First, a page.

There have been so many instances in the past few months that I’ve wanted to get back to this blog; so many things I’ve wanted to share; so many positive developments in my life and in my family’s life that I’ve wanted to make you all aware of.
So, of course, it’s after the toughest week in several months that I return to the keyboard. This week has been the kind that runs you through the ringer, forcing you to make decisions you dread – decisions that will place people you care about in troubling and uncomfortable situations. The kind that makes you split in half; there is citizen Ed, lover of life and general wisher of well-being upon all. And there is business Ed – calculated and operating on behalf of the organization.
I despise neither; I’ve chosen these divergent paths consciously. I’ve grown to love or, at least, accept, myself for all my complexities. But it’s hard to detach the emotion from the decisions we must make. And, as anybody whose been through it knows, a week that exposes you to powerful anger and sadness and, yes, at times, happiness, can be very taxing on the mind, and the body.
A prime example: There’s a good chance I’ll be the worst performer in my Crossfit class for the final workout of the week. That never happens.
But perhaps what you might not know; or at least not expect; is that I’m not really dwelling on it either. I’ve not asked “Why me?” I’ve not been lost in a depressed funk. I’m not miserable. I’m processing what I’ve faced this week; the choices I’ve had to make and I’m placing them in their proper context.
Nobody has died. Nobody has lost their health. Nobody has suffered serious injury. They are not going to jail. They’ve not had their reputation stripped from them.
Perspective, you see, is something I’ve gained a lot of since Beckett’s illness. (And, by the way, his continued complete 100 percent recovery).
Something changes; something very, very, very deep changes when you stare death in the face. When you really believe at your core that death is coming for your child, when you look at it, acknowledge it, fear it and feel it, nothing is quite the same. Because, honestly, there’s not much else that can be worse than that.
Every other difficult decision; every other difficult choice you face with that as the context, well, honestly, it really doesn’t seem that hard.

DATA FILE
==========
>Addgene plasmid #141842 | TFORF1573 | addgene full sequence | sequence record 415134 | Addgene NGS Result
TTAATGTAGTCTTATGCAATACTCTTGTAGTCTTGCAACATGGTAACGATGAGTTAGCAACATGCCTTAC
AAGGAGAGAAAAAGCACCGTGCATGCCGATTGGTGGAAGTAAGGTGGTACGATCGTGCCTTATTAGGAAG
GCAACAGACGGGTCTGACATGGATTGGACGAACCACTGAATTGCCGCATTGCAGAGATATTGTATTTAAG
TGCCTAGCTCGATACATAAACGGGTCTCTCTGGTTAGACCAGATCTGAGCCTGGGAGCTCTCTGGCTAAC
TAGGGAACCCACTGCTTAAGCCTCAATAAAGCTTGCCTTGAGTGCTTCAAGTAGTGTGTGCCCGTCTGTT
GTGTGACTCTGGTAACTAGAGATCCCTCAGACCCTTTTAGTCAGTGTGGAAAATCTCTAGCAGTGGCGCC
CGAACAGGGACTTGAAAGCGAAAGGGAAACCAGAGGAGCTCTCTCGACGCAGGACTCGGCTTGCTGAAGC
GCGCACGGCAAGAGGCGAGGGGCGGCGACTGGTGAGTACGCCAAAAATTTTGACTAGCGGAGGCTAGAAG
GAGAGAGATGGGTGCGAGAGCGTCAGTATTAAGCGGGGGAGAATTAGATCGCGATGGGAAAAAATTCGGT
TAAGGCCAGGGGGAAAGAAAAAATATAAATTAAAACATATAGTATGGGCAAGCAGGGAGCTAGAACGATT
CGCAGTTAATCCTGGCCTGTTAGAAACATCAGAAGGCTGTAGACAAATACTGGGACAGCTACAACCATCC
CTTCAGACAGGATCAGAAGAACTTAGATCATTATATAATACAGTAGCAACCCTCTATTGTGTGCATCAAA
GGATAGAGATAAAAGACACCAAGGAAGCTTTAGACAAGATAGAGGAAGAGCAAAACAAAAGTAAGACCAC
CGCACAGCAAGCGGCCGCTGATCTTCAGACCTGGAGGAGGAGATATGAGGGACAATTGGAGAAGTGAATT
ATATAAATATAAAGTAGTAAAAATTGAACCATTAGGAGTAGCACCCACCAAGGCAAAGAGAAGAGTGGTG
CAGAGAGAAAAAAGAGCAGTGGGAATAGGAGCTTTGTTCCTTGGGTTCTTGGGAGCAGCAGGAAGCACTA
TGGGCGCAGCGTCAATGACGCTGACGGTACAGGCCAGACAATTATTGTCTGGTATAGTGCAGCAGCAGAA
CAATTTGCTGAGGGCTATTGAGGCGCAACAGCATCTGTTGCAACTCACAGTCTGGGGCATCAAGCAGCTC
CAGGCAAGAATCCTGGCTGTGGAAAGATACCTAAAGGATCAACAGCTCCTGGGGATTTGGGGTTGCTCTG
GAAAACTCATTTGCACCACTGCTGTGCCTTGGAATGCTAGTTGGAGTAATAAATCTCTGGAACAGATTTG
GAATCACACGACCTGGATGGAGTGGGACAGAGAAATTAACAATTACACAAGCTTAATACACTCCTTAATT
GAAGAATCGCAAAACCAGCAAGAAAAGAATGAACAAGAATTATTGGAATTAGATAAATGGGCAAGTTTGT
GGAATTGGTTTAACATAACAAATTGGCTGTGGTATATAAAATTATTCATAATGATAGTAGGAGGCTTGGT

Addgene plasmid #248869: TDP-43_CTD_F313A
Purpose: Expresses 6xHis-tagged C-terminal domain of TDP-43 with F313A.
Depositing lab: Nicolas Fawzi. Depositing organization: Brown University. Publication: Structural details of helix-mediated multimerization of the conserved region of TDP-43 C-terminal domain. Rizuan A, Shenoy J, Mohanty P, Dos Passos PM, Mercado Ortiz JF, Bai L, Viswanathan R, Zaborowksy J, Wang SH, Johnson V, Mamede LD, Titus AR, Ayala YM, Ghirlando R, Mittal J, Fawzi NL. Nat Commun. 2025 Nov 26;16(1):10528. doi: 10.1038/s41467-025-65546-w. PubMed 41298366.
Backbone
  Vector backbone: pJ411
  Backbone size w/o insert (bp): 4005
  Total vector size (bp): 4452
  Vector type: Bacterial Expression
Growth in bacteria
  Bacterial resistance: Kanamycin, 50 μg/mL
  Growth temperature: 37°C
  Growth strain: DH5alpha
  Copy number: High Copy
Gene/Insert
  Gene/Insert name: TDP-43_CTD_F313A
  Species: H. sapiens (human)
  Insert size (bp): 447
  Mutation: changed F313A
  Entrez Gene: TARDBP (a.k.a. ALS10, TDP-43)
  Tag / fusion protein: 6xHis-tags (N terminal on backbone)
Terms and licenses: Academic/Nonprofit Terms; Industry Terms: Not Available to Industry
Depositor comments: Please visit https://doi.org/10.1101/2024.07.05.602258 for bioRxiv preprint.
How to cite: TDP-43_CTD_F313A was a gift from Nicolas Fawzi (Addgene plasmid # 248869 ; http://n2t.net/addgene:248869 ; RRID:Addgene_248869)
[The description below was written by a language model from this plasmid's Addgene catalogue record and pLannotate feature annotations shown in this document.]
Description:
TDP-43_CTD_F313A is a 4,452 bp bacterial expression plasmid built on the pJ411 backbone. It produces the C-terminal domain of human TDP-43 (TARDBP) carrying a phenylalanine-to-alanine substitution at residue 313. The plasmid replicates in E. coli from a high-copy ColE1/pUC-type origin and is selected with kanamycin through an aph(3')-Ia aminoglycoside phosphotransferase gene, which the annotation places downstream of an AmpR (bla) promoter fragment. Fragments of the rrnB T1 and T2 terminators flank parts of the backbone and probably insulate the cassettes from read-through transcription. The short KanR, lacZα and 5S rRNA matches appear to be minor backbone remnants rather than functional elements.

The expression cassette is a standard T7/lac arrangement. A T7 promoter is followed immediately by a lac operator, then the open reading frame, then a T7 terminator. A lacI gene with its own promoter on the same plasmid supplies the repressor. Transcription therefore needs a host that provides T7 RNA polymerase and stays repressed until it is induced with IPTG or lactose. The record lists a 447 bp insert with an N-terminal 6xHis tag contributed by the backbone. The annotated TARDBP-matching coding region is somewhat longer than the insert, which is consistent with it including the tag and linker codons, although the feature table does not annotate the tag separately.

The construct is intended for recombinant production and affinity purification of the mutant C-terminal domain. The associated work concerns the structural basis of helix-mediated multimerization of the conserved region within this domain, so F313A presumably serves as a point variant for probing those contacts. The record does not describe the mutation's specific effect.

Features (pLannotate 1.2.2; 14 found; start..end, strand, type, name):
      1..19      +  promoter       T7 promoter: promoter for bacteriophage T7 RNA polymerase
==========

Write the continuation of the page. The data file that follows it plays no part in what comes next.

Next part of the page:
So what has happened?
I’ve found peace. Yeah. Really, really found peace.
Sometime in late March or early April, after Beckett had been discharged from the hospital; after we had been home for a few weeks, Heidi and I and the kids went to a fundraiser for the elementary school.
Lucky for our elementary school, it – and we – live within walking distance of the largest university in the United States – Arizona State University. That means lots of professors, artists, theater folk, writers, engineers, creative people.
The annual silent auction at Beckett’s elementary school is no joke – from high-concept to green art (think bracelets made out of recycled bicycle tubes), it’s all there.
Buried somewhere among the mass of silent auction goodies was a month of personal training from trainer Oscar Garcia.
I’d never heard of Garcia; had no idea what he was about, or what he did.
But during Beckett’s 4 weeks in the hospital, I’d maintained the eating habits of an Ironman in full training and paired it with the habits of a mourning father trapped, sitting, in a hospital room 20+ hours a day.
I’d gone from 195 to 215. I was sick, mentally, physically, emotionally.
So when I saw the trainer session, I bid.
I bid $40 with 10 minutes to go.
And then I guarded that shit like a hawk.
I’d found my path to salvation.
No one was gonna take it.
It stayed that way, literally, to the end.
No one had bid. “3 minutes” the auctioneer called off.
My $40 bid still stood.
“1 minute to go,” the speaker proclaimed in the auditorium.
Good to go. Still no bid.
“Time’s up!” the auctioneer yelled.
It was mine.
And then, some old bag who had been standing there the whole time stepped in. She started to write in a higher bid, after the clock expired.
“No, no, no, ma’am,” I yelled. “Time’s up.”
She scoffed, and walked away.
It was the best interference I’ve ever thrown.
I’d had no idea what Crossfit was when I signed up.
In essence, it’s a combination of aerobic activity and weight-lifting. That’s all combined with a diet that emphasizes real food. Veggies, fruit, meat: Yay! If it’s processed or comes in a box – yuck-0!
In the five months since I’ve won that bid, my body has become the leanest its been since freshman year of college. My energy level is explosive – moreso than it was during the peak of my Ironman training.
And most importantly, my mental health has been restored.
I often tell people these last couple months that I’m the happiest I’ve ever been in my life.
The workouts, the training program, certainly play a large role in that.
But a lot of it has to do with what we’ve been through.
This past year has been the most substantial period of growth in my life.
I can see that now; six months from Beckett’s illness.
I’ve been given a gift; a chance to look at life for what it is: a chance to put all the nonsense in perspective; and see what is that we strive for that matters; and what it is that we desire that is false.
The things we need are simple; the things we crave to be happy even more so.
We need shelter and food and health.
We need those we love.
We crave to understand, deeply and without distraction, that we need what we need; and not much else.